This is the third blog in the series taken from my recently published book ‘Get Happy!’ Each blog consists of the page from the book and then a bit more explanation and background to the thinking behind it. 
 
Part of what I do is that, as well as being a Mindfulness practitioner and a Hypnotherapist and student of the beautiful Law of Attraction, I am a Reiki practitioner too. Reiki is a form of hands-on healing and it’s awesome and it’s magic and I love it. 
 
Reiki has a set of ideals. There are five reiki ideals and each one asks you to do something “just for today” and that’s the important bit, “just for today,” don’t put pressure on yourself to go past today. So, for example, “Just for today I will let go my anger.” “Just for today I will let go my worries.” So this page from my book is about one of the ideals. 
 
Enjoy! 
 
“Hello there. I’m going to talk about the Reiki ideals today. There are five of them in total and they are all incredibly simple, yet incredibly wise. The one I am going to share with you today is: ‘I show kindness to all living things. Just for today, I show kindness to all living things.’ 
 
We have touched on kindness before and we will doubtless touch on it many more times. Kindness is a key component of happiness - kindness to other people, kindness to yourself, kindness to all living things. I used to be the kind of person who wouldn’t think twice about squishing an ant or treading on a spider. Whether I was willing to admit it at the time, that was mostly out of a vague kind of fear or dislike for little creepy crawly things. Then I was taught the ideals and gradually I realised that life is life. My decision as a big human being to squish something littler than me was not a good one. Now I go out of my way to keep everything alive. Tissues and glasses and pieces of paper are employed to move ants and bugs and spiders, to allow them to continue on their journey safely. Because who am I to decide that something doesn’t deserve to live in safety, just because I am bigger and have the ability to squish them? Keep that in mind today. Don’t squish things that are smaller than you, whether it’s a bug or a person. Thanks.”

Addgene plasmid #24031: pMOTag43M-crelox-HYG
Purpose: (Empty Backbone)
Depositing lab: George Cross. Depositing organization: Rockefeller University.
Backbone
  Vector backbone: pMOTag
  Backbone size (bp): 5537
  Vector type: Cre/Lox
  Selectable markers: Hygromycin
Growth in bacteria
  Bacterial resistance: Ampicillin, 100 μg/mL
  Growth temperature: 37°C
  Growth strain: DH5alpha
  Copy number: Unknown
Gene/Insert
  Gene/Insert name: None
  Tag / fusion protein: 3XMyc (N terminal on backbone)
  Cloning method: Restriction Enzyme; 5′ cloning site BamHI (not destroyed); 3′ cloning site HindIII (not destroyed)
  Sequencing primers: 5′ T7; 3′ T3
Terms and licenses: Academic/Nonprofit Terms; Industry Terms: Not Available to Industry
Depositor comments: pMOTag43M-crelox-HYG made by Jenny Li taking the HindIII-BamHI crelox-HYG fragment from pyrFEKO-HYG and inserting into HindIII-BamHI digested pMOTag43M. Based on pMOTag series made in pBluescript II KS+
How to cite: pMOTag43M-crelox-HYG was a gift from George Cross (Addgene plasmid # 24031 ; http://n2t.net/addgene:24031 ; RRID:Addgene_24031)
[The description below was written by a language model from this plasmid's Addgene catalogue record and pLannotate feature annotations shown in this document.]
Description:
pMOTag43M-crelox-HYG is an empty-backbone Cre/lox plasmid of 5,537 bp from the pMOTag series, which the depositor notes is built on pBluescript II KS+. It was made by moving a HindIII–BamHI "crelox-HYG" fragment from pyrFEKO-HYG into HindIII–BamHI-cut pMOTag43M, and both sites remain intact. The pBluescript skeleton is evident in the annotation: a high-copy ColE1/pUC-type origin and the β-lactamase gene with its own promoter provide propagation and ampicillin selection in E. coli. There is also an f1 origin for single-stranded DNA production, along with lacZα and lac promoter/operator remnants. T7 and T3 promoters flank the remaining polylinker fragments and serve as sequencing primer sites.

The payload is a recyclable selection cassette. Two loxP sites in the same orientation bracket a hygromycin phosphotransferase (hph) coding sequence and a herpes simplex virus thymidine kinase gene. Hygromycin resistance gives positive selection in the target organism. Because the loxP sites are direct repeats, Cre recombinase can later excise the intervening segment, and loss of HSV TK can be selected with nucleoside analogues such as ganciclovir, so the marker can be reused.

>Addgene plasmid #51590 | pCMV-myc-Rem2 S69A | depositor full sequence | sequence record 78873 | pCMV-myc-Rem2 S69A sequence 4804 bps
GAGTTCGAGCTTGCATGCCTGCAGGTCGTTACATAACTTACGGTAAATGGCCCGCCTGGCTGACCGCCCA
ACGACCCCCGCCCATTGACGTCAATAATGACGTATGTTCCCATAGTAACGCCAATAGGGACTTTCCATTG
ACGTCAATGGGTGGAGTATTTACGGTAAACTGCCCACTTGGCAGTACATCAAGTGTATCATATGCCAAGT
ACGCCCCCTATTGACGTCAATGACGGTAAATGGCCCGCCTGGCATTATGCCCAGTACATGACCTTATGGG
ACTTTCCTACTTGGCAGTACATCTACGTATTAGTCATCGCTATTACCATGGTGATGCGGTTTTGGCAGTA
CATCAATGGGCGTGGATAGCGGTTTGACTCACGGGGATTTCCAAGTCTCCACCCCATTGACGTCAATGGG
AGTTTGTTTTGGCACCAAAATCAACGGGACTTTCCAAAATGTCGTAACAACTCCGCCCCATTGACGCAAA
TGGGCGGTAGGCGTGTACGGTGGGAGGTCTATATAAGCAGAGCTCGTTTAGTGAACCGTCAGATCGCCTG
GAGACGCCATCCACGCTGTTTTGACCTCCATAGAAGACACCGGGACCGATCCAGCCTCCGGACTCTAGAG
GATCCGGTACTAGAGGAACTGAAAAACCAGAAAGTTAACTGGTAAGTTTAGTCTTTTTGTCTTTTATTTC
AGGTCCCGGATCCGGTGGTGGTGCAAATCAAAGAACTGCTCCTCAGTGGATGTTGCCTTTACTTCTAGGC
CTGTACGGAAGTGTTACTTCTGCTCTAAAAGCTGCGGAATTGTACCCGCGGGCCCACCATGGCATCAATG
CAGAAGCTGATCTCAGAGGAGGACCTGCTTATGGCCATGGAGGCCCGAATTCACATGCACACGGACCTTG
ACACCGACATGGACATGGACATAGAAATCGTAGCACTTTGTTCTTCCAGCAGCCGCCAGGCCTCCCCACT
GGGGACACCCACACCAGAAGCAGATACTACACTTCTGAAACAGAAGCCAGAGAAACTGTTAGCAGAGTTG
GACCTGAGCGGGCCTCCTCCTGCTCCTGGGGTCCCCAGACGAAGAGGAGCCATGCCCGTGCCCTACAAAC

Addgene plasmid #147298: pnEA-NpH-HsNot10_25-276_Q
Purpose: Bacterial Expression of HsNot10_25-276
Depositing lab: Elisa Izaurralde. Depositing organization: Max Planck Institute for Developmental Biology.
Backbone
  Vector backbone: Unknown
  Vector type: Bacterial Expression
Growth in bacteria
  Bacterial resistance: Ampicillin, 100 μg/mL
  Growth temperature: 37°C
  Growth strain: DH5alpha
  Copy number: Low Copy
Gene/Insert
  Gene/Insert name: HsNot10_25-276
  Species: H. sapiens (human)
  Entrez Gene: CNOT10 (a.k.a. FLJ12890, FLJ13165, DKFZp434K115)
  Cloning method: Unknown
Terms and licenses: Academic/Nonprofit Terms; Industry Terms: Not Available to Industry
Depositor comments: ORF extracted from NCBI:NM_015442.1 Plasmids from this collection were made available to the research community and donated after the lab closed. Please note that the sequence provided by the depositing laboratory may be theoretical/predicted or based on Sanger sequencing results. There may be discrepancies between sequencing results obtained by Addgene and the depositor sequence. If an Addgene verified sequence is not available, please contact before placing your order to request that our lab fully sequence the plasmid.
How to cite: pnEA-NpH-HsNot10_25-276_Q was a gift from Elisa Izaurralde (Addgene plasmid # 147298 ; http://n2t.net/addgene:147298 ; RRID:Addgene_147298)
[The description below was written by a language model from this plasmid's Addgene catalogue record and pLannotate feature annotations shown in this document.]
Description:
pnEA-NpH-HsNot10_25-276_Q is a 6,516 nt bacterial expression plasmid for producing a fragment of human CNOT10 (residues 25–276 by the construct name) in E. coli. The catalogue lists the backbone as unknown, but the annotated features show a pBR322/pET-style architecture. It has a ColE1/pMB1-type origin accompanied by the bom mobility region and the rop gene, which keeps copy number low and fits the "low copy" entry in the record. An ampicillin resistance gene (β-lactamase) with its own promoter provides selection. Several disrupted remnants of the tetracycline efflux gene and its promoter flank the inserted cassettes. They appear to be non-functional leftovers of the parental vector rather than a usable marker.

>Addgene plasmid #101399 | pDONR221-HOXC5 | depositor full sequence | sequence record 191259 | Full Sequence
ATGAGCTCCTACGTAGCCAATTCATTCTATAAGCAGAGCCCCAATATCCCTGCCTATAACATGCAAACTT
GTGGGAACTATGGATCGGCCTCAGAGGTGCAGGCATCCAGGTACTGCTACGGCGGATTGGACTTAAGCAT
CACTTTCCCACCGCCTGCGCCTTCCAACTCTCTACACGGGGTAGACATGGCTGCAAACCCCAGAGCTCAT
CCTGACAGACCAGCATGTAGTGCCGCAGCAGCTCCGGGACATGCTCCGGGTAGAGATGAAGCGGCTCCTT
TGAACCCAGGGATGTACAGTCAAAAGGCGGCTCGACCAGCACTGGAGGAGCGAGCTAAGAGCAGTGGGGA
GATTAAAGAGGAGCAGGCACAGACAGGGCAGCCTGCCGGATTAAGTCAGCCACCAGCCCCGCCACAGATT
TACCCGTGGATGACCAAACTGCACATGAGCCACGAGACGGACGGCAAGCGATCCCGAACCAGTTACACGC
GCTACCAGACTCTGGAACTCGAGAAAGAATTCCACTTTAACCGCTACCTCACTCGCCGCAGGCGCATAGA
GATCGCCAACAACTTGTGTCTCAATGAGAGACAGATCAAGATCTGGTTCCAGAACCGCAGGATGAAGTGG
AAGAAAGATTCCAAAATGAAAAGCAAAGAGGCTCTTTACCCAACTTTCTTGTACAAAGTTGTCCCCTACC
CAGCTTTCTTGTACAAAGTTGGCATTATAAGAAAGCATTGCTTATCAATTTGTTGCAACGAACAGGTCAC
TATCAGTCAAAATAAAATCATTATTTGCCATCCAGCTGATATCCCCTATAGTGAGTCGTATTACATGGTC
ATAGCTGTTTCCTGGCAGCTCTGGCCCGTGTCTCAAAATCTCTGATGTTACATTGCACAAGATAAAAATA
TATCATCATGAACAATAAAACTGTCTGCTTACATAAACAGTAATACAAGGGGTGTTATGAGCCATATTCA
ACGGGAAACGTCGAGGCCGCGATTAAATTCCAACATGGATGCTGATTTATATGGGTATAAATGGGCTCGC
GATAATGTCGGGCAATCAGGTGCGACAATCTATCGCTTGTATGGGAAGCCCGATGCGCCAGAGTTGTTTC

Kindness is a huge component of happiness. Kindness to allow people to be who they are. Kindness to not squish a bug or not squish a person. And very simple kindness in every day, saying kind things and doing kind things, biting your tongue when something unkind comes into your mind. Instead of saying it, bite your tongue and stop yourself from saying the unkind thing because, honestly, what does that achieve? What does saying the unkind thing achieve? It makes someone else feel small. You squish the other person. And probably start some form of argument or disagreement, but at the very least you make someone else feel rubbish. 
 
I do quite a lot of work in schools. I run a four-week programme in schools where I go into a primary school one day a week for four weeks. On each of those days I spend half an hour with each year group that I am working with in the school. 
 
In week three I talk to the children about kindness and I tell them that it’s a massive part of happiness and that actually the kinder they are, the more kind things they say and the more kind things they do, generally the happier a person they will be. 
 
Then I do this exercise with them, where I ask them if they can say anything kind about someone else in the class, and they are really, really a bit backwards in coming forwards to start with. So a couple of them will put up their hands and I’ll ask them and generally they will say something like, “Oh, Rhianna is my best friend.” Or “Josh is the best friend ever because he plays with me at playtime.” 
 
So then I will go over to Josh and I will say, “Now, Josh, how do you feel hearing that said about you about how kind you are…” how nice you are or how funny you are or how supportive you are or how caring you are or whatever has been said about Josh. And I tell you something; the smile on Josh’s face will be immense. It will be immense. 
 
And, largely, the child I’m asking will say, “Happy. That makes me feel really proud or good or happy.” Awesome. And then I will go back to the original child that has said how great Josh is and I will ask them how they feel knowing that they have just put that massive smile on Josh’s face. And they have got a massive smile too and their smile is immense and they say, “Happy” or “Proud” or “I feel good about myself. I’m so glad I said that.” 
 
The effect is amazing. Honestly, within the first couple of children saying stuff almost every child in the class will have their hand up, because they are absolutely desperate to be that one that says something nice about someone else and get that lovely feeling back that they have said something nice about someone else. 
 
And it’s ace. And I completely love it and it just ends the session with such a high and they all think they are all wonderful, which is brilliant. 
 
But do we take the time to say it to each other? Not very often, do we? Not very often. 
 
So that is my challenge for you. Whenever you read this blog, I want you to go out of your way to be kind. I want you to go out of your way this week to say as many kind things as you possibly can and do as many kind things as you possibly can. At work, at home, wherever it is, say and do it, whether it is people you know or complete strangers, go out of your way to be kind, because I tell you what, the effect you will have on that other person is potentially immense. And if you take the time to notice the effect that whatever you have done or said has had on that other person, you will feel so warm and fuzzy yourself, knowing that you have helped someone else to feel good. There genuinely is no other feeling like it. 
 
It is amazing, awesome and ace, obviously ace.